By ERIN ALLEN
For the second day of the National Book Festival, the Pavilion of the States got a makeover. Gone were the tables from Alabama through Wyoming; in their place were three new mini-pavilions offering the best from The Cutting Edge, State Poets Laureate and Graphic Novels.
One of the most popular was Graphic Novels, where fans enjoyed impromptu sketching from their favorite artists.
Richard Thompson, creator of the “Cul de Sac” comic strip about the life of a preschool girl named Alice Otterloop, kicked off the festivities with a PowerPoint presentation of some of his favorite work and commentary on the much-loved characters. In addition to his remarks, Thompson let his comic strip do the talking.
Taking pen to pad were the likes of Kazu Kibuishi, Allen Say, Eric Wight and Rachel Renee Russell. Their young fans stared rapt, many standing in the aisles or moving closer to the stage to catch a glimpse of their favorite cartoon characters.
Say, a soft-spoken man who admitted to getting lost a lot when giving talks, drew caricatures of himself and his mentor, Noro Shinpei. Say is the author of the Caldecott Honor-winning “The Boy of the Three-Year Nap.”
“Images come from a deeper part of the cave than words,” Say said. “To be called an author just boggles my mind. But I never write, I draw first. I attempt to tap my unconscious.”
The State Poets Laureate pavilion set a more reserved tone, with readings from Kelly Cherry of Virginia, Dolores Kendrick of the District of Columbia, Wesley McNair of Maine, Carol Muske-Dukes of California and Stanley Plumly of Maryland. During a question-and-answer session, Plumly shared a sentiment likely echoed by his fellow poets.
“A feeling toward your experiences, the way you respond to the world guides what you think and write about,” he said. “The topics choose you.”
Taking the podium in the Cutting Edge Pavilion were authors who took different approaches to writing and publishing and who cover social issues in their books—Colleen Houck, Kimberla Lawson Roby, Eric Dezenhall and Kia DuPree.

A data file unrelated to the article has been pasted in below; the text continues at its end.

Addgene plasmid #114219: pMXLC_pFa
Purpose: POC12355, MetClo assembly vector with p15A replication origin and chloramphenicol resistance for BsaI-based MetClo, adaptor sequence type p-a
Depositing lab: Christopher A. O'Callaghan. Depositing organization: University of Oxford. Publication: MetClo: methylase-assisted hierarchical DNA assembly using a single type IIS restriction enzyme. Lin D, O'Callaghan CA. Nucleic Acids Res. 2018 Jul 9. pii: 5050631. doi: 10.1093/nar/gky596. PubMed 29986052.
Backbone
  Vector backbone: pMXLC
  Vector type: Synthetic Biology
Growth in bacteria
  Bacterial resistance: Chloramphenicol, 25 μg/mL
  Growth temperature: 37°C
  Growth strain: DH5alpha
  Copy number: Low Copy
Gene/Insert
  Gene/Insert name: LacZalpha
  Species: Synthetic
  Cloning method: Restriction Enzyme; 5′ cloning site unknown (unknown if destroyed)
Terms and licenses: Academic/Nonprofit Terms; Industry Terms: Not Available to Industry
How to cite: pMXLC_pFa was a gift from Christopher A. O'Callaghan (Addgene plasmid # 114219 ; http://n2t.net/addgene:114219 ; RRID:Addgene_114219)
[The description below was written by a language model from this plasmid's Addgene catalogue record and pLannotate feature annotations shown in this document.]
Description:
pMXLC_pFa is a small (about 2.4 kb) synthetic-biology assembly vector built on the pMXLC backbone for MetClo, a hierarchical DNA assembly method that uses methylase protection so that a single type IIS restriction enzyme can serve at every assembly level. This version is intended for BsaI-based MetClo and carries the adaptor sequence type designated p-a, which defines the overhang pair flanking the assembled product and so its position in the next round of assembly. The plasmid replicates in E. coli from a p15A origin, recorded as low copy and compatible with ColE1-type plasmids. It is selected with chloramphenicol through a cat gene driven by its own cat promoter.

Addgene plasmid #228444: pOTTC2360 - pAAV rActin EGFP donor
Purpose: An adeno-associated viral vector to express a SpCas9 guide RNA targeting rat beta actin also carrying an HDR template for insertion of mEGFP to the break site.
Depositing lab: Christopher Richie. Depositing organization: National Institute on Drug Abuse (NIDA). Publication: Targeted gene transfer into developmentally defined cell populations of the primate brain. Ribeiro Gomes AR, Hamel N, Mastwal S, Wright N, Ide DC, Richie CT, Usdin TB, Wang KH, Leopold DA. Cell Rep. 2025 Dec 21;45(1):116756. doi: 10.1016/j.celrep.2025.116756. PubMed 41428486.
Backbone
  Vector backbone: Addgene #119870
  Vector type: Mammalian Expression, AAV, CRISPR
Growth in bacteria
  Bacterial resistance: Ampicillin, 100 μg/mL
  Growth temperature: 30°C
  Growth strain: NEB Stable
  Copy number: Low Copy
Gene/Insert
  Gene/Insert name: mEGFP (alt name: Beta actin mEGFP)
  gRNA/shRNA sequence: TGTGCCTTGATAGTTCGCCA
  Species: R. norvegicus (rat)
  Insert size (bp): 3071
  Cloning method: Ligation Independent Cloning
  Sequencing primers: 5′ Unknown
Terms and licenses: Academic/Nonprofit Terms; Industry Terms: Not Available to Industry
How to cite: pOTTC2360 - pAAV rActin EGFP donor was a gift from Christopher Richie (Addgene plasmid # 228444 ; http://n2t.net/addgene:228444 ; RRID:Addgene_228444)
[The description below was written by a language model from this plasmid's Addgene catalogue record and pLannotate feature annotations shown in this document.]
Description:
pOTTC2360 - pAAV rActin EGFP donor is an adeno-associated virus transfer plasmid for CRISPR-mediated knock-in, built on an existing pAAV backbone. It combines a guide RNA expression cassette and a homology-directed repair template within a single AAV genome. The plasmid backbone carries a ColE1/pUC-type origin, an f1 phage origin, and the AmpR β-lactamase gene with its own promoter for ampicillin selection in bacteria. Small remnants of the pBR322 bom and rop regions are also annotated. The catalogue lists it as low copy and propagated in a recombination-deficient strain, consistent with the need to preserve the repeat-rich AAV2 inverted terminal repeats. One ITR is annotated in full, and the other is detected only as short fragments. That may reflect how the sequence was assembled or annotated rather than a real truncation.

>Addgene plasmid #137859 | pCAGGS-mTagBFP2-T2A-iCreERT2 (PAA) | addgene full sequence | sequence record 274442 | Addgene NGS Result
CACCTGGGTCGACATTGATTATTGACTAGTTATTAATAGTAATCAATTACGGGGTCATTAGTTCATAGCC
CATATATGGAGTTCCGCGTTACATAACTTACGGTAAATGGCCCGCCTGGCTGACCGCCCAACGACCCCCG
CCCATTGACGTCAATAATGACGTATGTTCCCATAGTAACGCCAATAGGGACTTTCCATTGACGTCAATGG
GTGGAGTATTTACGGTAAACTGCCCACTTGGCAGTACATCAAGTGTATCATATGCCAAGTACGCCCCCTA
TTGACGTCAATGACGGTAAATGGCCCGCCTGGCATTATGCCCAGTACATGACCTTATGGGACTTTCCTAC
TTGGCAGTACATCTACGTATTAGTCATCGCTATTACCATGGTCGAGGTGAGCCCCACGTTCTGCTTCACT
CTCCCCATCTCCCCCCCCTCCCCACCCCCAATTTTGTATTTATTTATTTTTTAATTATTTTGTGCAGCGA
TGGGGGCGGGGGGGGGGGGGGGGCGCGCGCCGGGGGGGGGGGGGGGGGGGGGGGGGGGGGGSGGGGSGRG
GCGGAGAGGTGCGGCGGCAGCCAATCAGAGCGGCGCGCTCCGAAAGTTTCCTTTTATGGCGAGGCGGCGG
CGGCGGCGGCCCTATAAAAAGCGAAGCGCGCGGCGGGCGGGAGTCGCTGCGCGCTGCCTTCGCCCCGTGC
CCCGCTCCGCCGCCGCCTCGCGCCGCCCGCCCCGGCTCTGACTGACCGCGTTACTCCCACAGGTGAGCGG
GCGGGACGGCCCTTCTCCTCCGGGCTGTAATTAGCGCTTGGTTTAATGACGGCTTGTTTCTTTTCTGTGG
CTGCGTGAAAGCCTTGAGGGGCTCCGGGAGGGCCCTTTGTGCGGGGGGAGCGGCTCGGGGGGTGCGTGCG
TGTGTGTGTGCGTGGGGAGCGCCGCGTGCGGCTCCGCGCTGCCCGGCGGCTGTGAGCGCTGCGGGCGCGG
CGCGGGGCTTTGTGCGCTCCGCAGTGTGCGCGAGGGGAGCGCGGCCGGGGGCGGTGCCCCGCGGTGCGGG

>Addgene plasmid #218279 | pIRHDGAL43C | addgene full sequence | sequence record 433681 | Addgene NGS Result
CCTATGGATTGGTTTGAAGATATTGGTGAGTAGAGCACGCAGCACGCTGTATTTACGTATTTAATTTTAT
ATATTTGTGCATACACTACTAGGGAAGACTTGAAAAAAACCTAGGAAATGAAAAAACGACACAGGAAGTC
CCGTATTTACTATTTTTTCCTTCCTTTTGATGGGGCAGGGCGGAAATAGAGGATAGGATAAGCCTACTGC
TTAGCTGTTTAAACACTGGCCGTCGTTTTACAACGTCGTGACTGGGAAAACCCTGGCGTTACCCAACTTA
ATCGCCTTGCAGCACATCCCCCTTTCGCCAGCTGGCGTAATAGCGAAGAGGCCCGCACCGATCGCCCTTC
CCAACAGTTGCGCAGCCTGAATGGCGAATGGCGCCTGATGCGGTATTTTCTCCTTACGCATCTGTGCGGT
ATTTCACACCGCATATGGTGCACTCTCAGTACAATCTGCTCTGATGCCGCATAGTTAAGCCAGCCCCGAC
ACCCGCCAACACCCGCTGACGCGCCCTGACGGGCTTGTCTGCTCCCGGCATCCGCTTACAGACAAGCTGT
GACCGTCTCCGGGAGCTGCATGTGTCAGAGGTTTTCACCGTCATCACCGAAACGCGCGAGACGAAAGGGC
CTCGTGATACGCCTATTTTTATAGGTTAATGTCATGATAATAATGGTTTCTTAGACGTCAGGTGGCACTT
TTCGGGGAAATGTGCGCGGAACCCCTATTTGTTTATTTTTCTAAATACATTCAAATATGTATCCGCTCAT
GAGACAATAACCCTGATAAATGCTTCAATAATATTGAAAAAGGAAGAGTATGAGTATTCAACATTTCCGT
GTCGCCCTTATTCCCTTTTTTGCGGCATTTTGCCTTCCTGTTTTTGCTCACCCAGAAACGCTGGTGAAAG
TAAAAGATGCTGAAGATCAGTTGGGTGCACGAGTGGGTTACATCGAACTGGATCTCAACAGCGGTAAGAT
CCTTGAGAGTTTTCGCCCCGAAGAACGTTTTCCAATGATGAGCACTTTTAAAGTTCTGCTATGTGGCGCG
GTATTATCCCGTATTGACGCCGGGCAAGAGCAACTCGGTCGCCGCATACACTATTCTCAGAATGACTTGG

Both Houck and Roby got started by self-publishing their novels—a practice they think is about to become more commonplace. Houck, author of the “Tiger’s Curse” series, got her break after publishing her book online through Kindle.
“I admit I kind of did everything backwards,” she said.
After writing the first two books in her series and receiving rejection after rejection, Houck self-published them as e-books. Within a few months, they were selling like crazy. And, by soliciting reviews and help from her fans, along with beefing up her web presence, she was able to get deals with foreign publishers and even Hollywood. After all that, she finally got a literary agent and book deal.
As with Houck, Roby’s first book, “Behind Closed Doors,” met with rejection.
“I had thought that was it, but my mother encouraged me not to give up,” she said. “My husband actually encouraged me to publish the book myself because I had a business background.”
Roby used her own finances to print copies of her book to market herself—and at one time had some 3,000 books in her spare bedroom. Her perseverance paid off: She is now a New York Times best-selling author with 16 published novels—and the rights to her first book have been optioned for film.
Erin Allen is a writer-editor in the Office of Communications.